Venice Film Festival 2019: What to Watch For
While Venice Film Festival might sound like a knees-up for lofty cinephiles that has very little to do with your personal movie watching, it's worth keeping an eye out for the releases that everyone will be queuing up to see at your local Vue in a few months time.
The 76th instalment of the international festival begins next week, and will premiere a series of long-awaited releases, from DC's standalone origin film, Joker, to the Brad Pitt-fronted space drama Ad Astra.
Last year saw Alfonso Cuarón's Roma take the top prize, beating out the likes of The Favourite, First Man and The Ballad of Buster Scruggs. While Venice doesn't exactly predict who will take home the coveted Best Picture Oscar, the competition for the Gold Lion prize does give a good early indication of the arthouse films that could go the distance.
One such contender is Ad Astra, from The Lost City of Z and We Own The Night director James Gray. In it Brad Pitt plays a man journeying through space to track down his missing father while humanity is under threat. Also starring Ruth Negga and Liv Tyler, the film is another addition to the Sad in Space canon which has included recent award successes such as High Life, Interstellar and Gravity.
Director Noah Baumbach again teams up with Netflix, the streaming platform that hosted his most recent release, The Meyerowitz Stories. In Marriage Story, Adam Driver and Scarlett Johansson play a couple in a "compassionate portrait of a marriage breaking up and a family staying together".
The film, which also stars Laura Dern and Ray Liotta, chronicles the couple and their flaws and strengths through each other's eyes. As seen in the dual perspective teaser trailers, Baumbach says that, "the movie embraces different viewpoints in order to find the shared truth."
Netflix, who are welcomed despite being disallowed from competing at Cannes Film Festival without giving films a French theatrical release, have another horse in the Gold Lion race this year.
The Laundromat is the latest project from Magic Mike and Logan Lucky director Steven Soderbergh. Based on the 2016 Panama Papers scandal, the film follows a woman who unearths a case of insurance fraud while on holiday, only to discover it traces to a vast global offshore tax scheme which hides criminals and enriches politicians. The extremely star-studded cast includes Meryl Streep, Gary Oldman, Antonio Banderas, Jeffrey Wright, Matthias Schoenaerts and Sharon Stone.
Giving them a run for their money in terms of villainy is The Hangover and Project X director Todd Phillips' Joker, an origins drama staring Joaquin Phoenix as the sinister clown. The R-rated movie tells the story of a mentally ill loner who goes on mass killing sprees, with worrying similarities to the spate of gun violence in America.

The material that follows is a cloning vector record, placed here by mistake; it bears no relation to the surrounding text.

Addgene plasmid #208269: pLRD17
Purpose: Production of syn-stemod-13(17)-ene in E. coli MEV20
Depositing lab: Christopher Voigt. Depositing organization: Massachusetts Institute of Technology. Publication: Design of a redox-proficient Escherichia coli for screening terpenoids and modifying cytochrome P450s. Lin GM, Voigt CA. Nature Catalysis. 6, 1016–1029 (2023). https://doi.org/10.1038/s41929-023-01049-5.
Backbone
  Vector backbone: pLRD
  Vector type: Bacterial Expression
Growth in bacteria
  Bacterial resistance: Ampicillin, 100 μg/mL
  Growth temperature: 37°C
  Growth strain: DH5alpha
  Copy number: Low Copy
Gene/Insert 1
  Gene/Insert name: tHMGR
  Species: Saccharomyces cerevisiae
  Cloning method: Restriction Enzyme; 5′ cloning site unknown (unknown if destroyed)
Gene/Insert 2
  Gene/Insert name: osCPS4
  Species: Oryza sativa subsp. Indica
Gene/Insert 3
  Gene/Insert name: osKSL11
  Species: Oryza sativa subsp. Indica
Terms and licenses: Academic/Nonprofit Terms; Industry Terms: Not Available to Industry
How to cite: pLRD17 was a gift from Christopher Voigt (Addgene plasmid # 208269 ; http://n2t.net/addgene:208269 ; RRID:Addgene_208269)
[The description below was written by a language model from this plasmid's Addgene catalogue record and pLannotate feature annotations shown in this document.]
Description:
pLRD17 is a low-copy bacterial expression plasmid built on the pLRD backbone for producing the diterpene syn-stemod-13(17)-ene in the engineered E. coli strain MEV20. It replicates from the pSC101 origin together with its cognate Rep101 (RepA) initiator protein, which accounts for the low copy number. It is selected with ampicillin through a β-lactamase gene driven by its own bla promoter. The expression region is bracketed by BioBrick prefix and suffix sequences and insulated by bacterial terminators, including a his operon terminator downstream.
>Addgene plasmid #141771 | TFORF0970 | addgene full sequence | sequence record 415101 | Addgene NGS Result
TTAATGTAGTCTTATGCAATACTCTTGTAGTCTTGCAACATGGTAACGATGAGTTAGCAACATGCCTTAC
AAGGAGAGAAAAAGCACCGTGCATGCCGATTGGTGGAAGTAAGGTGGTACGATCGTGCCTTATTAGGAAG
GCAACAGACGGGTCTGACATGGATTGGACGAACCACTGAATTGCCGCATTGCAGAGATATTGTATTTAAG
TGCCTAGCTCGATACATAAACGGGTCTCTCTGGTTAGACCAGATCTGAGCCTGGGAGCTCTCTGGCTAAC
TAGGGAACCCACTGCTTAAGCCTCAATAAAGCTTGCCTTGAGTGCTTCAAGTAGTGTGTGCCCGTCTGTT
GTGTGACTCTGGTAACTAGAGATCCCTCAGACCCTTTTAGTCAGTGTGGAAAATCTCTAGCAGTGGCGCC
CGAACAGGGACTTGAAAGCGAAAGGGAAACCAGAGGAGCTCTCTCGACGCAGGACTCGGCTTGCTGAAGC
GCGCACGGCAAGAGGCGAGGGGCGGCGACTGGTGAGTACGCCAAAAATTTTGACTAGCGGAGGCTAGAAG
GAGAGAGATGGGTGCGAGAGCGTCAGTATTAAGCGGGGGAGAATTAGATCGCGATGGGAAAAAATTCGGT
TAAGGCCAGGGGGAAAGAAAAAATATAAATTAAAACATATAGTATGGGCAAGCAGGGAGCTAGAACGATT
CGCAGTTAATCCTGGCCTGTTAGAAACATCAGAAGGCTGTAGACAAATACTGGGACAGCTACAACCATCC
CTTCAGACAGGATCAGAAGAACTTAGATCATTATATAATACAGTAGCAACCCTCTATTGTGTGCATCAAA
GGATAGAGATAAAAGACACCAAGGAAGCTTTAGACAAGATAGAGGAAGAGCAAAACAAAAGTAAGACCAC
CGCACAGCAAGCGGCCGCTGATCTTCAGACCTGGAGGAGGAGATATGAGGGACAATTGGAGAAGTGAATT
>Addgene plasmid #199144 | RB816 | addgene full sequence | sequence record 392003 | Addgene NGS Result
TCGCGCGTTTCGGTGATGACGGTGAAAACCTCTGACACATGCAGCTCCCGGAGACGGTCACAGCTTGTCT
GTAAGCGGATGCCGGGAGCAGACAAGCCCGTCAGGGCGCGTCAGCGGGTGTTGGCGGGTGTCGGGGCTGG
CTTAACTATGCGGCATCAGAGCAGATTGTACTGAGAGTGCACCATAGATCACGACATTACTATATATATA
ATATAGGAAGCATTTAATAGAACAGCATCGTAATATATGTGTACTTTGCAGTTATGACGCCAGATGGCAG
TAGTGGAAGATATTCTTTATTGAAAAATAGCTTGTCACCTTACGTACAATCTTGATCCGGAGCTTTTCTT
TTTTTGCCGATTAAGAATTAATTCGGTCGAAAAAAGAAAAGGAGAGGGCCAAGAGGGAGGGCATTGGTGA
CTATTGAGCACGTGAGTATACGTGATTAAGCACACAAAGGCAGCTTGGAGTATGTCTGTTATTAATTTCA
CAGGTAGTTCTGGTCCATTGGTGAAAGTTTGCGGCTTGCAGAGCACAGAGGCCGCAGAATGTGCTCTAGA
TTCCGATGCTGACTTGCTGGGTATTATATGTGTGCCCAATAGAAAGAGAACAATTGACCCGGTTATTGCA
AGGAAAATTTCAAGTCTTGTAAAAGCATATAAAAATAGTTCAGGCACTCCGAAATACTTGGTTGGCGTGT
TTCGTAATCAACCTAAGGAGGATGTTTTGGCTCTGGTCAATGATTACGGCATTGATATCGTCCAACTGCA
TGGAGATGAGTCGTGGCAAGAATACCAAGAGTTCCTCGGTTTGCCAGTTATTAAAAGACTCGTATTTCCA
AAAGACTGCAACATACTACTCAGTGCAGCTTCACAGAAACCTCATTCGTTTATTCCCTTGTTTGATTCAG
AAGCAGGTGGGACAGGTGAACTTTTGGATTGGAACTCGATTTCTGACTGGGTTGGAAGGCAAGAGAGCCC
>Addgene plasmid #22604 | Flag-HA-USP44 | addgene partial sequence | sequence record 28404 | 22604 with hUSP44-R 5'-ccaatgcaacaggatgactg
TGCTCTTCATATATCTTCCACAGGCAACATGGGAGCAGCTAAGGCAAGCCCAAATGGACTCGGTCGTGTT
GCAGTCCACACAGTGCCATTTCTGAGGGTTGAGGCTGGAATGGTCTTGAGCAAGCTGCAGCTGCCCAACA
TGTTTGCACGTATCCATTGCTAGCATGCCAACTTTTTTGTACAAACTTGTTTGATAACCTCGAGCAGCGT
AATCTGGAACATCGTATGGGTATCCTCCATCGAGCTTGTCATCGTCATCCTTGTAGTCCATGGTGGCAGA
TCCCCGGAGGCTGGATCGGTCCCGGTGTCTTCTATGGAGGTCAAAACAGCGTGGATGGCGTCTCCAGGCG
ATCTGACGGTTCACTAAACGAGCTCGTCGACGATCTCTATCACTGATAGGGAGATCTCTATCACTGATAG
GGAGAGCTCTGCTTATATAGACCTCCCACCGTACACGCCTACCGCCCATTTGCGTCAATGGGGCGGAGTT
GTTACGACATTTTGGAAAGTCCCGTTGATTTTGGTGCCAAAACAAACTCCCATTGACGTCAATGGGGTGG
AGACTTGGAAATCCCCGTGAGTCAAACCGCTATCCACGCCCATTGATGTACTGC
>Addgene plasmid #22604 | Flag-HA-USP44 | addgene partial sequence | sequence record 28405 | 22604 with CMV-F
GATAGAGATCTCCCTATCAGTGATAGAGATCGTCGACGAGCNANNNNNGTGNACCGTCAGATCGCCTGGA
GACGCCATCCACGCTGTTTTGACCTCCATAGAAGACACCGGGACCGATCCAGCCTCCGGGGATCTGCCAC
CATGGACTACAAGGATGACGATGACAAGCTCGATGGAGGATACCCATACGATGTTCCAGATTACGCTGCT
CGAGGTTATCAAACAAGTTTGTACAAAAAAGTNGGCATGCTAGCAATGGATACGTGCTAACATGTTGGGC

Showing out of competition is David Michôd’s Shakespeare adaptation The King, starring Timothée Chalamet, Robert Pattinson and Lily Rose Depp. The film responsible for the images of Chalamet's disturbing bowl-cut earlier this year will see him play a young Prince Hal, the monarch coronated in the late 1300s after his brother was killed in battle. A reluctant ruler at a time when England was nearly at war with France, the King is under pressure and the empire is on the line.
Also out of competition is Amazon's Seberg which tells the true story of the FBI's surveillance of French New Wave actress Jean Seberg, who was targeted in the late 1960s due to her links to civil rights activist Hakim Jamal. Playing Seberg is Kristen Stewart, while the extended cast includes Jack O'Connell, Vince Vaughn, Margaret Qualley, Anthony Mackie and Colm Meaney.
Kristen Stewart as Jean Seberg
With controversies surrounding competing directors mounting up, this year's festival has already sparked criticism. Firstly, there's the inclusion of Nate Parker, the Birth of a Nation director vanished after a rape accusation in 2016, but who will release show his new film, American Skin, which is being "presented" by Spike Lee.
Similarly controversial is the inclusion of Roman Polanski and his new film An Officer and a Spy. The film is a retelling of the Dreyfus Affair, a famous case of anti-Semitism in France. Polanski will be present at The Lido for the festival despite being expelled from the Academy of Motion Picture Arts and Sciences and pleading guilty to statutory rape.
Their inclusion, plus the fact that the only films competing from female directors are Haifaa al-Mansour’s The Perfect Candidate, and Shannon Murphy’s Baby Teeth, has seen widespread condemnation on social media. Though, as some have pointed out, with only one female director competing in 2018 they are making leaps towards improving representation.
The 76th Venice Film Festival runs from 28 August to 7 September.
This story originally appeared on Esquire.co.uk. Minor edits have been made by the Esquiremag.ph editors.